UPDATE, 10:28 PM: The Nationals’ official Twitter feed is now reporting that left-hander Joe Testa is also headed to Washington in the trade.
The 24-year-old posted a 1.96 ERA and 116 strikeouts in 82 innings at Single-A last season. He struggled a bit in his move to Double-A this year, but the lefty is still a valuable part and it’s quite odd that the Twins needed a throw-in to complete the deal.
UPDATE, 10:12 PM: Scott Miller of CBSSports.com says the deal is done, and that it’s a straight swap.
UPDATE, 10:04 PM: Now Mark D. Gonzales of the Chicago Tribune has confirmed from a “reliable scouting source” that Ramos is indeed headed to Washington. Whether the Twins get more than Capps out of this deal remains to be seen.
UPDATE, 9:53 PM: LaVelle E. Neal III at the Minneapolis Star-Tribune notes that catching prospect Wilson Ramos has been pulled from the lineup at Triple-A Rochester and may be involved in a pending trade. The 22-year-old hit .296/.321/.407 in seven games for the Twins back in May. He has a .625 OPS in 278 at-bats for Rochester this season, but is widely regarded as a top catching prospect.
9:21 PM: Tim Brown of Yahoo! Sports reports — and now Jon Paul Morosi of FOXSports.com confirms — that the Twins are “in discussions” for Nationals right-handed reliever Matt Capps.
ESPN’s Tim Kurkjian was the first to write of the Twins’ interest in Capps in this report Tuesday, and now it appears that Minnesota management has stepped up its efforts.
The 26-year-old Capps has posted a 2.74 ERA and a 1.30 WHIP this season while converting 26 of 30 save opportunities as Washington’s closer. Twins ninth-inning man Jon Rauch has struggled a bit in the month of July, watching his ERA jump from 2.40 on June 30 to the 3.05 mark where it sits today. Capps could either take over Rauch’s role or simply provide the Twins another reliable setup man as they prepare for a run at the American League Central crown.
The Nats should be plenty motivated to move Capps before Saturday’s trade deadline because he is earning $3.5 million this season and will get a hefty raise via salary arbitration heading into 2011, especially if he continues the solid numbers. Drew Storen is ready to take over the ninth inning in the nation’s capital.
Veteran hurler Jake Peavy has not signed with a team. It’s not because he’s not still capable of being a useful pitcher — he’s well-regarded and someone would likely take a late-career chance on him — and it’s not because he no longer wishes to play. Rather, it’s because a bunch of bad things have happened in his personal life lately.
As Jerry Crasnick of ESPN reports, last year Peavy lost millions in an investment scam and spent much of the 2016 season distracted, dealing with investigations and depositions and all of the awfulness that accompanied it. Then, when the season ended, Peavy went home and was greeted with divorce papers. He has spent the offseason trying to find a new normal for himself and for his four sons.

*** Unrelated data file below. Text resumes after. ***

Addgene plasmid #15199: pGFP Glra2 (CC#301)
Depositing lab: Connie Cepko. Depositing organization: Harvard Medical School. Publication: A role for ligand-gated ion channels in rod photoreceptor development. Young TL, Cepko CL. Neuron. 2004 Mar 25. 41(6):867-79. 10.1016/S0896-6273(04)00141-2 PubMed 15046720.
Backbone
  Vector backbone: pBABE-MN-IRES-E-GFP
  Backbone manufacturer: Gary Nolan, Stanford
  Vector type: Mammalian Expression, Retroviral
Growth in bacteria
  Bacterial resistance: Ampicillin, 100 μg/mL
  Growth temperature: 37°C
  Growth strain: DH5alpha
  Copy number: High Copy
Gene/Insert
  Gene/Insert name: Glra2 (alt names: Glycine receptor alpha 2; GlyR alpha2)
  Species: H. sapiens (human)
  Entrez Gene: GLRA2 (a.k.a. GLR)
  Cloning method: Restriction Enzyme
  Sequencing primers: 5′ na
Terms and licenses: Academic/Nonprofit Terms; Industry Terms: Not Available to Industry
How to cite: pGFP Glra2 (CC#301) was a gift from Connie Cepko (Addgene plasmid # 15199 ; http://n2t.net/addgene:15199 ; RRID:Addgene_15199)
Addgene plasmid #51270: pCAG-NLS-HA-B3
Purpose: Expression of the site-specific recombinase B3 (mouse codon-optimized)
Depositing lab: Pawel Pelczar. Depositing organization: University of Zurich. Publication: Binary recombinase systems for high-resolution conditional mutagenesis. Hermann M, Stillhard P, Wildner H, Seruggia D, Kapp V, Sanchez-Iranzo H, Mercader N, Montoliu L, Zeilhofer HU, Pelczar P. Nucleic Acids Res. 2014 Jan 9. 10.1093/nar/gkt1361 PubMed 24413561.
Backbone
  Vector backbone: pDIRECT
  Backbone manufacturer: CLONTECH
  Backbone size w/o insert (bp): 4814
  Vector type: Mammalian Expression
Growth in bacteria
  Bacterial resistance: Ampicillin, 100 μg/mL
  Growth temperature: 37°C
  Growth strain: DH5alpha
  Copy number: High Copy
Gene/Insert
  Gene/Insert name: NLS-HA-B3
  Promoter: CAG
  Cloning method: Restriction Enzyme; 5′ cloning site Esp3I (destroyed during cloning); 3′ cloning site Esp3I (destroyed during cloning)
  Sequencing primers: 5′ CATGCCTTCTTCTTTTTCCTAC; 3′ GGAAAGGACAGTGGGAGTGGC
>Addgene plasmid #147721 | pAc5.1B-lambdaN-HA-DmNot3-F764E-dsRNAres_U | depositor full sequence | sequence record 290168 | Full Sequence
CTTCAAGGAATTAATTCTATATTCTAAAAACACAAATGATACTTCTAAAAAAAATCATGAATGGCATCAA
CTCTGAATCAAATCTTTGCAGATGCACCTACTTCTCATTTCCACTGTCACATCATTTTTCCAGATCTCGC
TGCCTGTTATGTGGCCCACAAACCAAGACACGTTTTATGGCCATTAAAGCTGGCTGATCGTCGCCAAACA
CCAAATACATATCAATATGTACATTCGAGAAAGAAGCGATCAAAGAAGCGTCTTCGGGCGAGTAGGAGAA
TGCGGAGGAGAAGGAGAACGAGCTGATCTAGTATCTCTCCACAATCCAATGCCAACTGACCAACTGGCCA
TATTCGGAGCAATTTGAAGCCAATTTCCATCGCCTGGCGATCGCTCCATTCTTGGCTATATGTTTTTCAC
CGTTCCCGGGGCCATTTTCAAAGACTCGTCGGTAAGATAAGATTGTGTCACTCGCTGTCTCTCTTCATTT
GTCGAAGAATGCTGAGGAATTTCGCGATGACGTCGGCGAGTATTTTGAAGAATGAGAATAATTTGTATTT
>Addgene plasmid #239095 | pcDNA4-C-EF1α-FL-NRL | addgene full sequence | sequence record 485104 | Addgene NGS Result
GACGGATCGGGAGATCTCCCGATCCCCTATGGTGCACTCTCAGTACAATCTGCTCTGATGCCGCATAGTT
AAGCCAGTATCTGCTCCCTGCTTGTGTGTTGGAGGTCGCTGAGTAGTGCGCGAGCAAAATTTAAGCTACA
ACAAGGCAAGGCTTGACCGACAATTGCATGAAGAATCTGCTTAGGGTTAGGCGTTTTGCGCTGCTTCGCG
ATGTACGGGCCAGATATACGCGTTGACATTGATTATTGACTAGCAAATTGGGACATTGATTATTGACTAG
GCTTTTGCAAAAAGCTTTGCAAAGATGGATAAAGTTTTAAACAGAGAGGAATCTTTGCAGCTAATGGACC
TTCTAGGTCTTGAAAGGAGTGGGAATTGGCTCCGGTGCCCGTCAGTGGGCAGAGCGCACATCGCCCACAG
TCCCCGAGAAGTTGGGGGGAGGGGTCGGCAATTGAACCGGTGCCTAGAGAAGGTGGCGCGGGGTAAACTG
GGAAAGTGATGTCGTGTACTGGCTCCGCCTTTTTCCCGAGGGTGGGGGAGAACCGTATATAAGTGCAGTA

Pitching is taking a backseat now, but Peavy plans to pitch again. Here’s hoping that things get sorted to the point where he can carry through with those plans.
This is fun: The San Francisco Giants recently made their last payment on the $170 million, 20-year loan they obtained to finance the construction of AT&T Park. The joint is now officially paid for.
The Giants, unlike most other teams which moved into new stadiums in the past 25 years or so, did not rely on direct public financing. They tried to get it for years, of course, but when the voters, the city of San Francisco and the State of California said no, they decided to pay for it themselves. They ended up with one of baseball’s best-loved and most beautiful parks and, contrary to what the owners who desperately seek public funds will have you believe, they were not harmed competitively speaking. Indeed, rumor has it that they have won three World Series, four pennants and have made the playoffs seven times since moving into the place in 2000. They sell out routinely now too and the Giants are one of the richest teams in the sport.
Now, to be clear, the Giants are not — contrary to what some people will tell you — some Randian example of self-reliance. They did not receive direct public money to build the park, but they did get a lot of breaks. The park sits on city-owned property in what has become some of the most valuable real estate in the country. If the city had held on to that land and realized its appreciation, they could flip it to developers for far more than the revenue generated by baseball. Or, heaven forfend, use it for some other public good. The Giants likewise received some heavy tax abatements, got some extraordinarily beneficial infrastructure upgrades and require some heavy city services to operate their business. All sports stadiums, even the ones privately constructed, represent tradeoffs for the public.
Still, AT&T Park represents a better model than most sports facilities do. I mean, ask how St. Louis feels about still paying for the place the Rams used to call home before taking off for California. Ask how taxpayers in Atlanta and Arlington, Texas feel about paying for their second stadium in roughly the same time the Giants have paid off their first.